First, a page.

09 March 2017

Although Shanghai and Shenzhen have widened the availability of stocks, securities lending is at a very early stage in China

Mainland China’s two stock exchanges, Shanghai and Shenzhen, widened the list of stocks available for securities borrowing and lending (SBL) at the end of 2016. Over 70 new securities were opened up to lending, bringing the total number across the two bourses to 950.

Both bourses now link to Hong Kong through separate Stock Connect initiatives, creating an approved solution for lenders and borrowers of Chinese A-shares. Even so, SBL activity remains very subdued and it is considered uneconomic to trade.

"Securities lending is at a very early stage in China but as the market matures I am sure that it will become much more interesting," says Rakesh Patel, head of equities, Asia-Pacific, HSBC.

Last year’s decision by MSCI to keep mainland-listed shares out of its key emerging markets index was a blow to China’s regulators. Another review is expected in June and a green light would be viewed by many as a positive step for SBL activity.

However, MSCI’s snub proved to be an opportunity for certain firms. In February, BBH analysts noted an uptick in demand to borrow Deutsche X-trackers Harvest CSI 300 China A-Shares ETF (ASHR) following the index provider’s decision. ASHR tracks the CSI 300 Index and offers direct access to Chinese A-Shares. BBHs expect ETFs in general to remain in demand, specifically ASHR.

 Hong Kong-listed Chinese property stocks, which proved too hot for short sellers in early 2016, saw a jump in shorting activity mid-2016 as high investor demand drove prime urban real estate prices higher.

There’s evidence to suggest margin financing and securities lending balances are continuing to grow domestically; balances exceeded RMB1.1trn in 2015, according to KPMG statistics. However, regulations do not currently permit offshore participants to engage directly.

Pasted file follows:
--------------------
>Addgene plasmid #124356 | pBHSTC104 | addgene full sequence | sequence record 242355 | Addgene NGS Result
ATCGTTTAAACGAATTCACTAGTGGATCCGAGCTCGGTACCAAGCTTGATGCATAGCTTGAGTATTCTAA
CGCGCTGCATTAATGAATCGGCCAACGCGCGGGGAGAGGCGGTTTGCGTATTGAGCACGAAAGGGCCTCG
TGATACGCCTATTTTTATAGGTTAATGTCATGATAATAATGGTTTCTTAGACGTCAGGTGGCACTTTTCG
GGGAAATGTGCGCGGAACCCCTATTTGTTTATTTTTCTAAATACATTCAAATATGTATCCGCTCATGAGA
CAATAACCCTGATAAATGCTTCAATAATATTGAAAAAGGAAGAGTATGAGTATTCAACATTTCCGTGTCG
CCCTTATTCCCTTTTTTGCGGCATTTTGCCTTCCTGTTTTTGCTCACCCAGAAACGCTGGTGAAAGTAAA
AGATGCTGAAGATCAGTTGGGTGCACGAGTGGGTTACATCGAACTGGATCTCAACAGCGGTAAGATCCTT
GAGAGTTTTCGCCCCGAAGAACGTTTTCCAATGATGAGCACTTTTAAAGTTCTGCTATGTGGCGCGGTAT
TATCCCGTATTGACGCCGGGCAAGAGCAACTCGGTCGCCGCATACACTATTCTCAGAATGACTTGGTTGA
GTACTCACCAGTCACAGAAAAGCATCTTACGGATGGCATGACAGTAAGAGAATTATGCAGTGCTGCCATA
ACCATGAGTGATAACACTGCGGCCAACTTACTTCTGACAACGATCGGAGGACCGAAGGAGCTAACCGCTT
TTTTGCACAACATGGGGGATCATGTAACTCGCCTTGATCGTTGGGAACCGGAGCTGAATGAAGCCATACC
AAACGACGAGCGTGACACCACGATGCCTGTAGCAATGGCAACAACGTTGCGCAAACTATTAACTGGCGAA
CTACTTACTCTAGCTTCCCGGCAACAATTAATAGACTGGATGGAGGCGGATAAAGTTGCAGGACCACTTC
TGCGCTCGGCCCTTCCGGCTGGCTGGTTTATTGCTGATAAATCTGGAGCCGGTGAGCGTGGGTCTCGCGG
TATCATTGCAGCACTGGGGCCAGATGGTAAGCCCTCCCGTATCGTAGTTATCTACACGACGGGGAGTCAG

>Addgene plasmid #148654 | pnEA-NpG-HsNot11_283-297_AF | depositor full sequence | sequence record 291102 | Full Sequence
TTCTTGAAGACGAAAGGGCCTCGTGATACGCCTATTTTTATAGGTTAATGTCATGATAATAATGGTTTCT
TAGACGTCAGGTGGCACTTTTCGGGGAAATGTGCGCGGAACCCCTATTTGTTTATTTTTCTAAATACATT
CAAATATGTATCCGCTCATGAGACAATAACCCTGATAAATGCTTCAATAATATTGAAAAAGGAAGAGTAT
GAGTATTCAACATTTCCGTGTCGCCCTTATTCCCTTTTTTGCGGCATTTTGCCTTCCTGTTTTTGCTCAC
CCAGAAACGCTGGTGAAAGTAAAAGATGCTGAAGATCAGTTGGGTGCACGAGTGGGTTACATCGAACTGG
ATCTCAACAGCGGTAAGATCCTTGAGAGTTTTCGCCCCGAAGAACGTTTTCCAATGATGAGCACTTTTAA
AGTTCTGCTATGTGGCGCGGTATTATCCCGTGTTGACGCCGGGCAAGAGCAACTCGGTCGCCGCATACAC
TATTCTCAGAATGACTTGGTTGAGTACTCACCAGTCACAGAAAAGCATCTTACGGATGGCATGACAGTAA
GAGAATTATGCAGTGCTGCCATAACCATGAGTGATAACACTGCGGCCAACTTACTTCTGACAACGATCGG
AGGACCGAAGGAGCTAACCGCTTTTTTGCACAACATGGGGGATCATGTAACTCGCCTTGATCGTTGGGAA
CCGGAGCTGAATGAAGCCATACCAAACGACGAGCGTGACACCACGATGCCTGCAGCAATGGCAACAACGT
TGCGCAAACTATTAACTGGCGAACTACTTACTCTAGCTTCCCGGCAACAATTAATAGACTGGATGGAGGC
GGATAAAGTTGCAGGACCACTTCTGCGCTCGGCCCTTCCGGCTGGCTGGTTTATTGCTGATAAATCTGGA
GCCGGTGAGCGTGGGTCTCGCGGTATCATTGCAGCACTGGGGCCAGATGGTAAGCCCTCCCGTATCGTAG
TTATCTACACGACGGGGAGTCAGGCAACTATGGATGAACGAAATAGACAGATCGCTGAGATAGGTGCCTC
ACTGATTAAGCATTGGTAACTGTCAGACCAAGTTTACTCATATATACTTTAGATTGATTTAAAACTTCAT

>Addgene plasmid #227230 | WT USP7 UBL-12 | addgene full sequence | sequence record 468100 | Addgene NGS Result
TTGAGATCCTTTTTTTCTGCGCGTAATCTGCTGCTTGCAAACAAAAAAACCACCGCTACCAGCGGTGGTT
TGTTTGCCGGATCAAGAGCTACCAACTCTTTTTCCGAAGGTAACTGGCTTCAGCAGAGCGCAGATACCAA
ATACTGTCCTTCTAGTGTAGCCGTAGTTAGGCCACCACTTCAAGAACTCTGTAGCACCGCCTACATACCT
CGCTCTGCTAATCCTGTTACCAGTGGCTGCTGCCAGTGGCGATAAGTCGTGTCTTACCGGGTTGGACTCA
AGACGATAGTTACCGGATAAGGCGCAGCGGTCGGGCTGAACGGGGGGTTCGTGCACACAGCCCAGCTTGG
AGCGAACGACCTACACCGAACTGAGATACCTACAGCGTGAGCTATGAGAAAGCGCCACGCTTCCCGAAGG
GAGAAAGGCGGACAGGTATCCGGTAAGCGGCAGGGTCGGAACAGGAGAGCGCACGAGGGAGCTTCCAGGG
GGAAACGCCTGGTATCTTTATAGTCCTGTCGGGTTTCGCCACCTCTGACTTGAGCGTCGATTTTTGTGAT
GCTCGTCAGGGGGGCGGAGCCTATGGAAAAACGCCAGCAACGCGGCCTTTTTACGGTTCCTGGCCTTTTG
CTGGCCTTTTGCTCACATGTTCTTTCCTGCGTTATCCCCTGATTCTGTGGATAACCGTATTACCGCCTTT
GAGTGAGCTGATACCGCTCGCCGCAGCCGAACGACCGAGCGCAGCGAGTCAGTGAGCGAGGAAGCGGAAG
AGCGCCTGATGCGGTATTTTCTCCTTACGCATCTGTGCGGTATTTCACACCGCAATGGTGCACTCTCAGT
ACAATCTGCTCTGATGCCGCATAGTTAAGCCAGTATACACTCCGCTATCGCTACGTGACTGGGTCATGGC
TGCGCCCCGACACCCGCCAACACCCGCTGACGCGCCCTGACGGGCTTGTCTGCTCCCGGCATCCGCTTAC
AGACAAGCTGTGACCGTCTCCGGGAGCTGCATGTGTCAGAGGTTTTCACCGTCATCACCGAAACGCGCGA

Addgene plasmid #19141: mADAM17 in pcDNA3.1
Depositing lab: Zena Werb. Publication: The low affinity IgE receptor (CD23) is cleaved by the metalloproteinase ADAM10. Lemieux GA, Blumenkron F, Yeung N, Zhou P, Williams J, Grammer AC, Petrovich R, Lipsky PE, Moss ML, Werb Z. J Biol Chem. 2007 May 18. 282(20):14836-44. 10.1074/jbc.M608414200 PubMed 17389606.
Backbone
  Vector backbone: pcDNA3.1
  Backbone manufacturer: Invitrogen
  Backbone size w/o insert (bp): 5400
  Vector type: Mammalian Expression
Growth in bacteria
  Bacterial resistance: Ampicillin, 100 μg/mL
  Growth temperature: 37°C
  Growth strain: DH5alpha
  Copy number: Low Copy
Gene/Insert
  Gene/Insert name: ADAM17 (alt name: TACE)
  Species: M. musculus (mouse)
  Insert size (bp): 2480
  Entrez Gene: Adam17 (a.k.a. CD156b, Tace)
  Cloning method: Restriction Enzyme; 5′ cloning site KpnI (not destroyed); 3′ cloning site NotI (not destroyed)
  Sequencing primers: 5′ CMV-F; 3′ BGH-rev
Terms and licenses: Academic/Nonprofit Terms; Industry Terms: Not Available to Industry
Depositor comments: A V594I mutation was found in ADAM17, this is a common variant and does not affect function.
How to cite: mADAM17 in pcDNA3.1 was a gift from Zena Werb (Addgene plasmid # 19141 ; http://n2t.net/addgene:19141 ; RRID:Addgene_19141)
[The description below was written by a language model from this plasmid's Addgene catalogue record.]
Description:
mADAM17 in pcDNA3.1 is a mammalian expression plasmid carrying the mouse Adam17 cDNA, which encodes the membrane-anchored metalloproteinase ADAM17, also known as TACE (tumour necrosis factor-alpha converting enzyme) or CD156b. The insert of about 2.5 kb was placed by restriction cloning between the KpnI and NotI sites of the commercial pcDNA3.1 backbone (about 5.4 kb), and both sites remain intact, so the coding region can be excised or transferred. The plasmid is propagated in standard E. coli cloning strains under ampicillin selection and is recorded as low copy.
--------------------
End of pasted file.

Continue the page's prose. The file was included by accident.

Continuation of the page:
In addition, extreme stock market volatility two years ago means the Chinese Securities Regulatory Commission’s (CSRC) focus has shifted away from continuing liberalisation of markets towards stabilisation. This approach has extended to securities finance.

 "China will want to move at its own pace when liberalising capital markets – they will not be forced into running at anyone else’s pace," says HSBC’s Patel. " They will have a very thoughtful and systematic approach to securities lending alongside the general evolution of the capital markets. It will take time but I think there is a growing appreciation of what securities lending can offer the market – liquidity provision, encouraging domestic flows and encouraging multi-asset strategies.

"There is no doubt that China will be one of the biggest lending markets globally. I am sure about that. But it will not happen in the short term."

Davin Cheung, global funding and financing sales, APAC, Clearstream Banking says that the prospect of tri-party in China is "quite exciting", given it is the third biggest bond market in the world and there are thriving OTC and exchange markets for cash and bond repos, plus a growing stock loan market.

 "The market for the moment is quite domestic, but we recently opened a link into China (CIBM) whereby our international clients could basically buy-and-hold those China bonds and safekeep them in Clearstream. We have initiatives and MOUs with multiple infrastructures such as CSDs to share ideas in terms of, for example, how to mobilise and internationalise those assets and to further create collateral value from these assets for market players."